In the wake of the anti-trans-fat movement, the palm oil industry saw tremendous growth as consumers and manufacturers sought to replace the unhealthy hydrogenated oils with a more sustainable and healthful option.
But to make room for palm fruit plantations much of the tropical rainforests in Southeast Asia are being cleared for planting. According to the World Wildlife Fund, an area equivalent to 300 football fields of rainforest is cleared every hour to make room for palm oil production.
Elephants, tigers, rhinoceroses, orangutans and all species of bird and insect are being pushed out of their habitat with no where to go at an alarming rate.
What's worse is that when these displaced animals are caught eating the palm flower crops of these plantations they are shot, beaten to death and even set on fire.
When news of these atrocities got back to consumers many vegan brands switched to the more-ethical coconut oil, and boy did coconut oil take off in the marketplace.
If you don't own a jar of coconut oil by now there's a good chance you've at least seen the millions of tutorials, memes and posts about the wonders of coconut oil and all the things you can do with it.
It quickly became the standard oil used to make vegan personal care products.
To further fuel the industry, coconut water sales have skyrocketed from half a million liters to almost 200 million in the last year.
But is the coconut oil industry any better than palm oil?
Apparently coconuts are harvested by captive monkeys that are kept chained to a trainer while they pick the coconuts from the high trees-and load them in the truck.
It is the industry practice. People don't pick coconuts because a male macaque can harvest an average of 1,600 coconuts per day where a human worker can collect about 80.
Monkeys pick coconuts in Thailand, Sri Lanka, Malaysia, Indonesia and India. Indonesia is the number one coconut producing nation in the world, producing over 18 million tons of coconuts annually.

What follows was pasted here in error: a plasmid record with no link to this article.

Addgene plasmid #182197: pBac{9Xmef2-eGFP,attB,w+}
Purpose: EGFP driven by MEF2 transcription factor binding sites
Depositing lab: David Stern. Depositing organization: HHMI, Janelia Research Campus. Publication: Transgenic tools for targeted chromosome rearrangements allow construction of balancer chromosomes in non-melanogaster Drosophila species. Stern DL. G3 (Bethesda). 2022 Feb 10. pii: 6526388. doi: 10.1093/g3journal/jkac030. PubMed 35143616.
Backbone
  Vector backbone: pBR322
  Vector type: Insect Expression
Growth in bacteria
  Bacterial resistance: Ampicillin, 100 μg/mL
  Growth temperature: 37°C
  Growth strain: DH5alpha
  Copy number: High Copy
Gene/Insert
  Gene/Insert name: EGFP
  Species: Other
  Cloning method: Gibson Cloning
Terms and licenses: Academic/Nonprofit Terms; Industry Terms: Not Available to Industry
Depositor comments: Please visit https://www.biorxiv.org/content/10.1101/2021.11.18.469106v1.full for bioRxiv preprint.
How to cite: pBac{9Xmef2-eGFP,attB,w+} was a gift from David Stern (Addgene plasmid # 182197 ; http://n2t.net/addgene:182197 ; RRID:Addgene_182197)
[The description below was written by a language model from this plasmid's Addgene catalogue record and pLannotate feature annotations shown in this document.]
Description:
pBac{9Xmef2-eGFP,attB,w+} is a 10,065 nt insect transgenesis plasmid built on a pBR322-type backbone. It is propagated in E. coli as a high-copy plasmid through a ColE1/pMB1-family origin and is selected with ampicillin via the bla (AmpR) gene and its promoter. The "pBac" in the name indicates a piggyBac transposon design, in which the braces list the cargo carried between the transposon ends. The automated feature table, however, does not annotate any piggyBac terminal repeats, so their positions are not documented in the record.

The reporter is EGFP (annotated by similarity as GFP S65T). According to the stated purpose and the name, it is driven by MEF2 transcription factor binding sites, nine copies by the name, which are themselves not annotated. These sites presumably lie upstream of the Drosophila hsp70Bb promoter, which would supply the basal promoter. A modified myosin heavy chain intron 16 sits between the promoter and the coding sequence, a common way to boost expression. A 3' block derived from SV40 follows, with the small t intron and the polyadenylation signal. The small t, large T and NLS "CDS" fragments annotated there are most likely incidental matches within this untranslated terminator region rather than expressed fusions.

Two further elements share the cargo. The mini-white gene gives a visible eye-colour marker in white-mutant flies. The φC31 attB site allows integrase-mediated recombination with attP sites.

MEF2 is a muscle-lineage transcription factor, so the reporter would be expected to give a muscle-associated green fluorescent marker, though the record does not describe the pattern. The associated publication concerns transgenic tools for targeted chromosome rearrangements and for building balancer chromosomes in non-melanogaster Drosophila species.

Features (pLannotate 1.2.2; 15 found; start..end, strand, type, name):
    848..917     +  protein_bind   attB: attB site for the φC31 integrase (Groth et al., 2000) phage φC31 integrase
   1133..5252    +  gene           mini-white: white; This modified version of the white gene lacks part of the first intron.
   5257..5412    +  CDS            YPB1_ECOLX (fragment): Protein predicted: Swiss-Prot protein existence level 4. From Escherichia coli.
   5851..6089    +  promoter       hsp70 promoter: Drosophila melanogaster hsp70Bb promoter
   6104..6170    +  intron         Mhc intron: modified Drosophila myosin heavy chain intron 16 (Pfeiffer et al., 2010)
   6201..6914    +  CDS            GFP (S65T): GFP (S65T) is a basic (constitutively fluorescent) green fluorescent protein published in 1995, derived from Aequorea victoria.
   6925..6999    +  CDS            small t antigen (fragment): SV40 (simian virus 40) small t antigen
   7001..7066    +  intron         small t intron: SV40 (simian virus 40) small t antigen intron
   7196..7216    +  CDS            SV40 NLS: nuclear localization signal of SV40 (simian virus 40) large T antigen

“It would be difficult to find a coconut product made in Thailand that wasn’t picked by a monkey,” says Arjen Schroevers, who runs the Monkey Training School in Surat Thani, Thailand.
But there's mixed opinion on whether the treatment of these animals is humane.
Schroevers' school is also a tourist attraction. Their website describes their services as "a first class educational and fun demonstration with trained monkeys, as well demonstration classes with monkeys that are still being trained in different stages of their study. You can stay overnight in our chalet, where you can experience a lovely homestay right in the vicinity of the monkey students."
Their website claims they use Buddhist practices in their training methods as a direct opposition to the traditionally beaten monkeys so common in the industry.
But whether this facility is compassionate or not doesn't make up for the fact that these wild animals are being kept, bred, collected and held captive in order to make a profit.
The Bangkok Post investigated another facility:
"On the website of one training centre, monkeys are branded as “efficient industrial agriculture labour” and it states that they are “strong...are not afraid of heights, do not complain, do not call for higher wages ... They do not require social security and accident insurance. Monkeys are therefore considered a ‘living machine’ that is very valuable for coconut farmers."
And in a Huffington Post interview, a monkey handler told the media giant that, “Sometimes the monkeys are offspring of berok (already trained monkeys); sometimes they are caught [by poachers] on the forest with nets or traps. Often though, nursing mothers are shot and their babies are taken.”
Whether these monkeys are well-treated or not, ask yourself this: If you were a monkey would you be dying to be put on a chain and collar to pick and haul coconuts all day? No. We dread Monday without a chain around our neck. If we were caged, shackled and held against our will it would be called slavery.
So far the following brands claim their suppliers do not use monkeys in the collection of their coconuts: Essential Trading, 3 Buddhas, Aunt Patty’s, BetterBody Foods, Carrington Farms, Dr. Bronner’s, Earth Circle Organics, Harmless Harvest, Maison Orphee, Naked Coconuts, Nutiva, Ojio, So Delicious, Silk, and Spectrum Organics.
But if they source their coconuts from Thailand, there's a 99% chance they were picked by primates.